Better Know Your Olympic Enemies, Part 4: Great Britain

We got the Canadians! We got the Canadians! CREDIT: Julian Finney/Getty Images

Britain! The home team -- the birthplace of high tea, the Beatles and football as we know it (sorry China, cuju is not modern football), and entering the Olympic women's football tournament for the first time ever, thanks to a historical anomaly that has allowed Britain's four Home Nations to compete separately within FIFA, but not under the auspices of the IOC.

It was only because London won the 2012 Olympics, that Team GB was born -- mostly out of a desire not to waste the berth automatically granted to the hosts. The Welsh, the Northern Irish and the Scots were more hesitant than the English FA to get involved, and have waffled in the past few years over this issue. Some have outright turned down the offer (some may have been coerced into saying no), while others like Scotland's Kim Little have gleefully jumped on, threats to the status quo be damned.

In light of this, English players (whose team currently ranks ninth in the world) dominate this squad -- and so far, they haven't done too badly; sweeping all three games in their Group E campaign, capping that off with a 1-0 win over Brazil on Tuesday, in front of a boisterous 70,000-plus crowd at Wembley Stadium in London. For a team that wasn't expected to do well, they've come quite far.

As mentioned, this team is mostly English, but have a few tinges of Scotland here and there. The back line is led by captain Casey Stoney, who is in her first major tournament as captain; and she is currently leading an all-English defensive corps, after injuries cost GB the services of Iffy Dieke (a Scot). But worry not, as the twin threat of Steph Houghton and Alex Scott have proven more than capable of taking over, and securing the fort.

The British middle is a bit thin, the team only nominating four in their eighteen person roster. This area will be led by Jill Scott and Anita Asante, who held their own against a powerful Brazilian attack. The more experienced Fara Williams and Rachel Yankey are available off the bench if necessary.

Up front, Team GB has a wealth of talent: the lone Scotswoman Kim Little (her fellow Scot Dieke has been ruled out for the rest of the tournament, leaving her the only non-English player remaining) leads an attack that also includes Eniola Aluko and Kelly Smith, both of whom are known stateside during the WPS years. However, despite this firepower, so far this tournament the forwards have yet to notch a single goal, something that could prove comforting to Canada's beleaguered defense.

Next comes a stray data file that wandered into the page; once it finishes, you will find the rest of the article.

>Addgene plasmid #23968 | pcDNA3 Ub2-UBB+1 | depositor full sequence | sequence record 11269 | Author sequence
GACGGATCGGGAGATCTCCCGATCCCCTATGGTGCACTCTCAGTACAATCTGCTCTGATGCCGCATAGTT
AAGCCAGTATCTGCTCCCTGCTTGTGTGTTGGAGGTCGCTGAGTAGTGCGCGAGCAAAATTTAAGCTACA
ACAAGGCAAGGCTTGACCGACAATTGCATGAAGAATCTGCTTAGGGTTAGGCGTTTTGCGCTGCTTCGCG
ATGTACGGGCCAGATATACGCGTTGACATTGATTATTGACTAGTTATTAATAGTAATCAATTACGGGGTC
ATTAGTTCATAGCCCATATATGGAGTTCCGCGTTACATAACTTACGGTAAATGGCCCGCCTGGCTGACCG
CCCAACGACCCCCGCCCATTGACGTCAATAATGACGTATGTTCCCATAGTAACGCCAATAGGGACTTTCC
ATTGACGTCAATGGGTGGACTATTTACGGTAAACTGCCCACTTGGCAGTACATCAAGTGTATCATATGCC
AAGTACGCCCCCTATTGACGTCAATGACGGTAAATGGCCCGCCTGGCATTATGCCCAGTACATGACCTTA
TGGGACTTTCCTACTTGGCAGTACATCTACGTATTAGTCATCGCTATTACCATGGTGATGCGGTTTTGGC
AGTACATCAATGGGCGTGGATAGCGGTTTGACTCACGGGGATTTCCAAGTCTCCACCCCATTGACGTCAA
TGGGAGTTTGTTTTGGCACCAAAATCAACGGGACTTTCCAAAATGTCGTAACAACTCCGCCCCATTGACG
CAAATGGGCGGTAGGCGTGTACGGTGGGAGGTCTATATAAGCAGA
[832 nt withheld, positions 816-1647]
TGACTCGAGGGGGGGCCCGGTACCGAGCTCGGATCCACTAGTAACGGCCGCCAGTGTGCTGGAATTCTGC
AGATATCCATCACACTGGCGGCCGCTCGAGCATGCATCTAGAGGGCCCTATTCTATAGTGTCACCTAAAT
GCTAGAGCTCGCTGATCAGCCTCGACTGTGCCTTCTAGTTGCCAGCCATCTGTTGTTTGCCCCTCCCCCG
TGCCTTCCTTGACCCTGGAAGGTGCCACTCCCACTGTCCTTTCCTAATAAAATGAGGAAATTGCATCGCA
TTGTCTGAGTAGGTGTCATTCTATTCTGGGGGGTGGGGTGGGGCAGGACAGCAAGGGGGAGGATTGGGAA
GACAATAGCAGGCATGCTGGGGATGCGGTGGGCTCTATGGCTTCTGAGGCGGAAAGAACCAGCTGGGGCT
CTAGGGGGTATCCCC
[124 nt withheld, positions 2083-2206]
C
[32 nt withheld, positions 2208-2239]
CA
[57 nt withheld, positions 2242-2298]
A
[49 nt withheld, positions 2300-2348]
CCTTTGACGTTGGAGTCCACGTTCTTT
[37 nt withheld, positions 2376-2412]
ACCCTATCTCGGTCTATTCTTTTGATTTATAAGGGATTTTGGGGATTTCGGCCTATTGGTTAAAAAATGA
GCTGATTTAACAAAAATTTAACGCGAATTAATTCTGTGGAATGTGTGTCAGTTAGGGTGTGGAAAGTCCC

The team is slightly younger than the Canadians, with about nine players over the age of 25. Canada has 10, but in terms of experience Canada leads with five players with 100 or more caps, compared to England's three. On paper it does look as though Canada has an edge in terms of experience, and that is something Canada can and should exploit.

Like Canada, the British play the English style -- and so far have proven to be very good at it, and so far haven't conceded a goal in the process. But unlike Canada, GB have only faced the likes of Marta and the Brazilians, as opposed to both the Swedes and the world champion Japanese. This should turn into a hard slog for both sides, and it could end up being a battle of attrition, where the first goal could prove to be the winner.

Canada, for their part, must keep up the standard of play they set against Sweden earlier this week -- they must once again keep possession, and win the ball duels to keep the English at bay. The forwards must be on, and ready to pass to keep the ball forward. In other words, they just simply have to keep the same game plan as they did against the Swedes, keeping pressure with a large amount of possession, and to score as early and often as possible against a relatively young squad.

This is, to borrow the old sports cliche, a win-or-go-home game: win and it's a semifinal date with (either) the USA (or New Zealand); lose and it's another heartbreaking disappointment. Which will it be? If Canada can play like they did against Sweden, they have a great chance to send the home fans to the pub crying in their pints.